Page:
1:25 PM, Friday 17 Jul 2020 EDT (45 minutes)


Authors: Sofía Celi and Iraklis Symeonidis

Abstract: What is deniability? Although it might sound trivial, these questions have sparked a series of debates on the privacy community ranging from a legal to a technical perspective. In the context of private communications, this question is notoriously difficult to approach and analyze. To answer it, one needs to look at the broader picture in which deniability applies. In this paper, we aim to provide a notion of deniability by making more explicit the definitions given in the work of Canetti et al. [1], Unger [2], and Walfish [3]. We provide this definition by studying the system model in which deniability in private messaging occurs. We do this by looking at the key features and types of deniability on peer-to-peer communications, and by introducing the notion of an “accuser” as the main adversary and considering judges as oracles. Thus, we create an outline of a general model for defining deniability.

What our paper also aims is to emphasize on the open questions on deniability. For example, whether the current model can be generalized to group messaging, whether metadata can be deniable, and whether both coerced participants can break deniability. Additionally, we will analyze the means to examine the current private messaging applications. Currently, there is limited research that examines the deployed private messaging protocols. We will investigate whether the existing private messaging applications preserve the definitions of deniability and how. Thus, this paper aims to provide the main highlights and directions for these focus-points as an introduction to the current study in progress. Future research will aim at answering the open questions and will examine how private messaging protocols approach deniability.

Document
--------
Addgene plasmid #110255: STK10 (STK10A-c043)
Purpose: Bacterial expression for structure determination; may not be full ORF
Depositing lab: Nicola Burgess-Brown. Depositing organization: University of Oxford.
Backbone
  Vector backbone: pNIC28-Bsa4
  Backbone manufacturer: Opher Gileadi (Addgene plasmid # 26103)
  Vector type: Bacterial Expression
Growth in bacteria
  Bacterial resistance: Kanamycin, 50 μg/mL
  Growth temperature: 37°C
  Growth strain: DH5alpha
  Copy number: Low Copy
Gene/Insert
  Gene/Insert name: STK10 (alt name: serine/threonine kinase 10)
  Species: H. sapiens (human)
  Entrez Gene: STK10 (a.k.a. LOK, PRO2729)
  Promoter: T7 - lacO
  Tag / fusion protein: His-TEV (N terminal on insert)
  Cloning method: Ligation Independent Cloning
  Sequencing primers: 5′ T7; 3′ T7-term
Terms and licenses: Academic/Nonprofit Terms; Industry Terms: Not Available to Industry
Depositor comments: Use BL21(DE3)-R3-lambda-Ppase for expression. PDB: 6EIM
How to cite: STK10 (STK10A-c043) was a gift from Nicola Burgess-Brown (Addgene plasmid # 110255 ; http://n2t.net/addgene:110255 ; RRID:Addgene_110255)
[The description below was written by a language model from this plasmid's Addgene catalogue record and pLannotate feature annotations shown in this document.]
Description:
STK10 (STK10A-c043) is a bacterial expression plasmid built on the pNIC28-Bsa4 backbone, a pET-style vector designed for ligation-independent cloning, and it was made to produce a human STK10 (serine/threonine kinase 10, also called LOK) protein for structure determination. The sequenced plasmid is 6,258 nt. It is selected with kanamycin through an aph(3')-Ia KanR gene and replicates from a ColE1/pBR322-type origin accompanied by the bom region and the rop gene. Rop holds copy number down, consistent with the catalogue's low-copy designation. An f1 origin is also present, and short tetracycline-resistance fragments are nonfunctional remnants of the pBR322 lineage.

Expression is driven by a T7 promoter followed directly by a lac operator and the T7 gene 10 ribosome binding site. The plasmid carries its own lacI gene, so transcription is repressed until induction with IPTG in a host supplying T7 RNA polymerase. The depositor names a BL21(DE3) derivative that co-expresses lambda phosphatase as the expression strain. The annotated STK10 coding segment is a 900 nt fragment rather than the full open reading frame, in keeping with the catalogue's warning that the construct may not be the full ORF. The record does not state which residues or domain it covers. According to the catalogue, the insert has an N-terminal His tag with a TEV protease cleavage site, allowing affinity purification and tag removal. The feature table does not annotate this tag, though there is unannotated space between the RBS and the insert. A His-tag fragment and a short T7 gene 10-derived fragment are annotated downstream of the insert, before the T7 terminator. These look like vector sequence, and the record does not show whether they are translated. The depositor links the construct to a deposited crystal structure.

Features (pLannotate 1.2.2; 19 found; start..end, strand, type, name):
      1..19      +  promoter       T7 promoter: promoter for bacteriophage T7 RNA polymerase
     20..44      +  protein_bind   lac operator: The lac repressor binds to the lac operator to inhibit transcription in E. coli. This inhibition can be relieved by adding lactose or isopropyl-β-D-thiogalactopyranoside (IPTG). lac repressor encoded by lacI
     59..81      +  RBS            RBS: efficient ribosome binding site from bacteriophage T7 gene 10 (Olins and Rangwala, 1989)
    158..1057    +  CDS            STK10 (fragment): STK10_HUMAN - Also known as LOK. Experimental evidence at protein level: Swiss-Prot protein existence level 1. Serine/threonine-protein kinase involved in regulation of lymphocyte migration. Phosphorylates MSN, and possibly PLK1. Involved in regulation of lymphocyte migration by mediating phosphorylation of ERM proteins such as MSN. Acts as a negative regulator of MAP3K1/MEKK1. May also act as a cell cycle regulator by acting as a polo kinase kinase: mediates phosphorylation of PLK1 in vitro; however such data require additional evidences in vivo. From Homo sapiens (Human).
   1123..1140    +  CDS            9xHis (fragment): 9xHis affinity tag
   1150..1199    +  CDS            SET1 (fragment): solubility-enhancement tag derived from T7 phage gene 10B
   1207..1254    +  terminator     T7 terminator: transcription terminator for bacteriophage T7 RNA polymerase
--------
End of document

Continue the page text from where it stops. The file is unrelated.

[1] CANETTI, R., PARK, S., AND POBURINNAYA, O. Fully deniable interactive encryption. Accessed June, 2017.

[2] UNGER, N. Deniable key exchanges for secure messaging. Accessed March, 2020.

[3] WALFISH, S. Enhanced security models for network

Protocols. Accessed March, 2020.

Talk: Probably private protocols

Author: Ryan Henry

Abstract: Cryptographers are a curious bunch. In one breath, we insist upon ultra-rigorous threat models and elaborate, if cryptic, formal definitions precision-crafted to thwart implausibly strong attackers hell-bent on expending astronomical resources for the sole purpose of plundering… Alice’s collection of cat memes. In the next breath, we conjure up some bodacious new computational problems and mathemagically “prove” that our constructions are secure in a brave new world (to borrow a phrase from Koblitz and Menezes) where these fledgling problems are presumed—sans compelling evidence—to be wholly intractable.

This talk forges ahead with this peculiar cryptographic tradition by advocating unironically on behalf of the unimpeachably bodacious and indubitably precarious assumption ofnon-collusion. Specifically, the talk will outline my vision for what I dub the HotPETs probably private protocols paradigm (HP6)†, a moniker I settled on after mistyping “provably” as “probably” for the umpteen-and-a-half’th time‡. Essentially, HP6 protocols vow exceptionally strong privacy if—and only if—Mercury is in retrograde not a single member of some (user-selected) ad hoc cohort happens to be in cahoots with any other. In particular, the HP6 design philosophy pursues extreme performance at the expense of making strong assumptions and leaving risky bets unhedged.


†The extra P is for privacy (à la DP5).

‡ After all, the words “provably” and “probably” are virtually synonymic in the brave new world of bodacious assumptions.